Litzman takes oath, becomes first Agudat Yisrael minister in 63 years

Akunis replaces Danon at Science, Technology and Space, considers dropping last word in ministry name due to spate of astronaut jokes.

By
September 2, 2015 22:03
2 minute read.
Ya'acov Litzman, the deputy health minister

Ya'acov Litzman, the deputy health minister. (photo credit: MARC ISRAEL SELLEM)

United Torah Judaism MK Ya’acov Litzman affirmed his loyalty to the state on Wednesday afternoon and committed to upholding its laws, turning him from a deputy minister running the Health Ministry to a fullfledged health minister like all his predecessors.

He is the first of his party’s Agudat Yisrael faction since 1950 to be a minister in the cabinet. The last was Rabbi Yitzhak Meir Levin – one of the 37 people who signed the Israeli declaration of independence – who served as welfare minister in David Ben-Gurion’s cabinet from 1949. Levin served in several subsequent cabinets and was a longtime leader and minister for Agudat Yisrael and related parties.


Since then, the Ashkenazi ultra-Orthodox party has refused to let its political leaders serve in the cabinet as ministers, so as not to bear collective responsibility for its decisions and actions.

But a petition that the Yesh Atid party filed in the High Court of Justice to bar deputy ministers from holding full ministerial posts forced UTJ to allow Litzman to declare his loyalty to the state. A total of 83 MKs voted in favor of Litzman’s appointment, and 10 opposed it.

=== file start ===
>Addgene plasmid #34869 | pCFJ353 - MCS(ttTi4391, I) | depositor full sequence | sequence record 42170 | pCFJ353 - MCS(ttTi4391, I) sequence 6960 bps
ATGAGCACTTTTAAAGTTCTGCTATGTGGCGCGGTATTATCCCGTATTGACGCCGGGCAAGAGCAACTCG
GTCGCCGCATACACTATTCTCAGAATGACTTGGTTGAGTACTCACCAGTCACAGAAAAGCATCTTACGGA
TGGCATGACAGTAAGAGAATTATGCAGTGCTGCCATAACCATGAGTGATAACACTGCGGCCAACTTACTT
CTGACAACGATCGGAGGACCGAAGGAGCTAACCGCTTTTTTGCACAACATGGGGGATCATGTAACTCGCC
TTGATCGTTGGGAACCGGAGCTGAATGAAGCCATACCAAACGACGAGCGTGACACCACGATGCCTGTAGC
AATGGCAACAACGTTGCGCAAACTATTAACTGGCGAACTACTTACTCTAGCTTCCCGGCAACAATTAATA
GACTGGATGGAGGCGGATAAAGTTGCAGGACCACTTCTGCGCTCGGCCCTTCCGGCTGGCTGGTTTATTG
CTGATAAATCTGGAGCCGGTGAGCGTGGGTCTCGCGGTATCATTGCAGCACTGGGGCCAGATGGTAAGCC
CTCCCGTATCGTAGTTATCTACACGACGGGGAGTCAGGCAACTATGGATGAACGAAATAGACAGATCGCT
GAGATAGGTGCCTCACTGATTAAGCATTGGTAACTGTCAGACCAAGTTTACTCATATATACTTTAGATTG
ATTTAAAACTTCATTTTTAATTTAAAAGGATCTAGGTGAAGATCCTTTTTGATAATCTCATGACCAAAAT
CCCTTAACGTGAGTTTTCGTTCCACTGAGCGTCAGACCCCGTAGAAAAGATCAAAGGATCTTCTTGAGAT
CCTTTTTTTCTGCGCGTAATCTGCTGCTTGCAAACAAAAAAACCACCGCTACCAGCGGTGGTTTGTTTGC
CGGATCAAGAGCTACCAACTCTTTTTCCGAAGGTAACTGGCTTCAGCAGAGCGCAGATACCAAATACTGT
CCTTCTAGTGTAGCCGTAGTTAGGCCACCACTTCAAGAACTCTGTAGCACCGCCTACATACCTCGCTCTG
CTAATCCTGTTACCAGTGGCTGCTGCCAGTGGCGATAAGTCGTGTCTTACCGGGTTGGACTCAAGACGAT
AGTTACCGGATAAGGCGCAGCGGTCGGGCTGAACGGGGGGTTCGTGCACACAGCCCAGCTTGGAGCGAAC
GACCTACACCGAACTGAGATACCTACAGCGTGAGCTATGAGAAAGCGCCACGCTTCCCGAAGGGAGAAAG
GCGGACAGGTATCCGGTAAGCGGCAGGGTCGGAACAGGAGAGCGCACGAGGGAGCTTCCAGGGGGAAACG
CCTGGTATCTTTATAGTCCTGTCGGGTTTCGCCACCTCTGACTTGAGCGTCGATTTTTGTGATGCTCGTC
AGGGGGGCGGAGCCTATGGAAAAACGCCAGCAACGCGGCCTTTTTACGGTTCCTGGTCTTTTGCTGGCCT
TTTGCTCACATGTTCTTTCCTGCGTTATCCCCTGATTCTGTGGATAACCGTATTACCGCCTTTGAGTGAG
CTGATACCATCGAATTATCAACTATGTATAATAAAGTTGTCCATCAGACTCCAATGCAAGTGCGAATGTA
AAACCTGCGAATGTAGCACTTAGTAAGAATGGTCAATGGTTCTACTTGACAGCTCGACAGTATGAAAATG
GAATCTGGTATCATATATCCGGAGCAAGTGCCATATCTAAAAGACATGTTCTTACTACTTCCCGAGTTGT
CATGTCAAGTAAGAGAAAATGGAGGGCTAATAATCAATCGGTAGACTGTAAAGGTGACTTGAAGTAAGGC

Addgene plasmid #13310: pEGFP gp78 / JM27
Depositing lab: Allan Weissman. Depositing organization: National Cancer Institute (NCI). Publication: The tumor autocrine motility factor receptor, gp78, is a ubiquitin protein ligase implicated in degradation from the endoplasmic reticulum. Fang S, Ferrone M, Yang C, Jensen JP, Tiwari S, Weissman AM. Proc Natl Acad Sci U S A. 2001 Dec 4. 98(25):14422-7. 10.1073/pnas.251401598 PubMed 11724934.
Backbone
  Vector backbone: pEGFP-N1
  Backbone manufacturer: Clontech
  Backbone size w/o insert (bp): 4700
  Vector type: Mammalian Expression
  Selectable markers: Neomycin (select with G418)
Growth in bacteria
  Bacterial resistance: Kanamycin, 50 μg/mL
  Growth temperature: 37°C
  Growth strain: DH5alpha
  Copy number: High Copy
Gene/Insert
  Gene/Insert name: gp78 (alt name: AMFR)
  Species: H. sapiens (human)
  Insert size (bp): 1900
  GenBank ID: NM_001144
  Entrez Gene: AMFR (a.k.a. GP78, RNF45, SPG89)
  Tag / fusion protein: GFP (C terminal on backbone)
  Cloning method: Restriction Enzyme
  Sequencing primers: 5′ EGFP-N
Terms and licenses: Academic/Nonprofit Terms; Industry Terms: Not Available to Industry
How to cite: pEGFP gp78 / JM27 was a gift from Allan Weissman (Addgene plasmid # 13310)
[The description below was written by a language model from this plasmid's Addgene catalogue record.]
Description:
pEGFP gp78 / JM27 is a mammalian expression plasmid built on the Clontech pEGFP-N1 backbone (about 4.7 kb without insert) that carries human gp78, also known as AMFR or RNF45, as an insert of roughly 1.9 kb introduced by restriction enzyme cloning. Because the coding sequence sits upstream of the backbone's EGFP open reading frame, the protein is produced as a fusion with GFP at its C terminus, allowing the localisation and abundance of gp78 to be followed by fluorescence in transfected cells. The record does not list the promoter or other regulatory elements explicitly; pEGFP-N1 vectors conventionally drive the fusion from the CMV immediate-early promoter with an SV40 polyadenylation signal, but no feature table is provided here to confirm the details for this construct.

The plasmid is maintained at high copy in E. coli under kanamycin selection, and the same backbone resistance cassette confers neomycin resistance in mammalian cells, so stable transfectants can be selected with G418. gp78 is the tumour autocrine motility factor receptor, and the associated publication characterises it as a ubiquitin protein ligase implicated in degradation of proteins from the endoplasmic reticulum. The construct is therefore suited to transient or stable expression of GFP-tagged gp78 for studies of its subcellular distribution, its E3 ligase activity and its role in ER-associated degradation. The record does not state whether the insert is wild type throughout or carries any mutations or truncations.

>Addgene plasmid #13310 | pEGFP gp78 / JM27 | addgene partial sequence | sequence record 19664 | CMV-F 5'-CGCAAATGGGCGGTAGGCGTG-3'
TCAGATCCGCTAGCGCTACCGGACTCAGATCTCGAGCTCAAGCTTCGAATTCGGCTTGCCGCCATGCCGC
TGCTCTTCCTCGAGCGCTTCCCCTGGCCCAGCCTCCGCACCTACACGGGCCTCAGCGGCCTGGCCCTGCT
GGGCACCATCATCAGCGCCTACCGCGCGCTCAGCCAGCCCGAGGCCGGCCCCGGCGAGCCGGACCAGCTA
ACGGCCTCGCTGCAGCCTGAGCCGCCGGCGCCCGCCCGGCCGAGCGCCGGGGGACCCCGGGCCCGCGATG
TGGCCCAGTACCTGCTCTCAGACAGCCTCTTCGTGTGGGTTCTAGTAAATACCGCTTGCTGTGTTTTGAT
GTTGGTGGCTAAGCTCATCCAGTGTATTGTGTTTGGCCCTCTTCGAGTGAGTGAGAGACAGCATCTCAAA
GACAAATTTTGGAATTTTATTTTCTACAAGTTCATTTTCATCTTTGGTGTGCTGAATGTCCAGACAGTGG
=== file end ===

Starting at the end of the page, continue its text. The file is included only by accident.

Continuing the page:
“I will continue to serve the citizens of Israel [as minister] exactly as I have up to now,” said Litzman, who became deputy health minister six years ago and served for four years until the previous Netanyahu government kept the haredi parties out of the cabinet.

“In my view, I [am maintaining] the same commitment to advancing the needs of the citizenry’s health, with the same responsibility toward the health system, and without changing my daily functions in the ministry,” the Ger Hassid declared.



Meanwhile, Likud MK Ophir Akunis – who had wanted the post of ambassador to the UN and was recently disappointed when Prime Minister Benjamin Netanyahu gave it to fellow Likud MK Danny Danon instead – was sworn in as science, technology and space minister. Akunis’s appointment, in turn, disappointed Likud MK Bennie Begin, a geologist by training, who served for a short time as science minister during the early years of that office and resigned for political reasons.

Fifty-seven MKs voted for Akunis’s advancement, while 33 voted against.

The new minister has hinted that he is considering removing the word “space” from the ministry’s name, as he has been the butt of jokes on social media calling him an “astronaut.”

However, Zionist Union MK Nahman Shai called on Akunis not to expunge the word from the ministry title.

“Government ministries are not a shirt that is suited to the minister who serves in the post, but the opposite: The minister should suit himself to the position,” said Shai. “That’s the way it works in a standard ministry. It’s important to fight off the jokes.”

Zionist Union MK Merav Michaeli, meanwhile, said that Litzman’s becoming a minister was an “advance of proper administration and of the haredi parties. I hope that this advancement will continue and that in the next Knesset, there will be a boost so there will be female candidates for MKs in Ashkenazi haredi parties.”

The government also announced its plans to change the name of the Senior Citizens Ministry to the “Social Equality Ministry,” and to return the Construction Ministry’s title to “Construction and Housing Ministry,” as it was a number of years ago.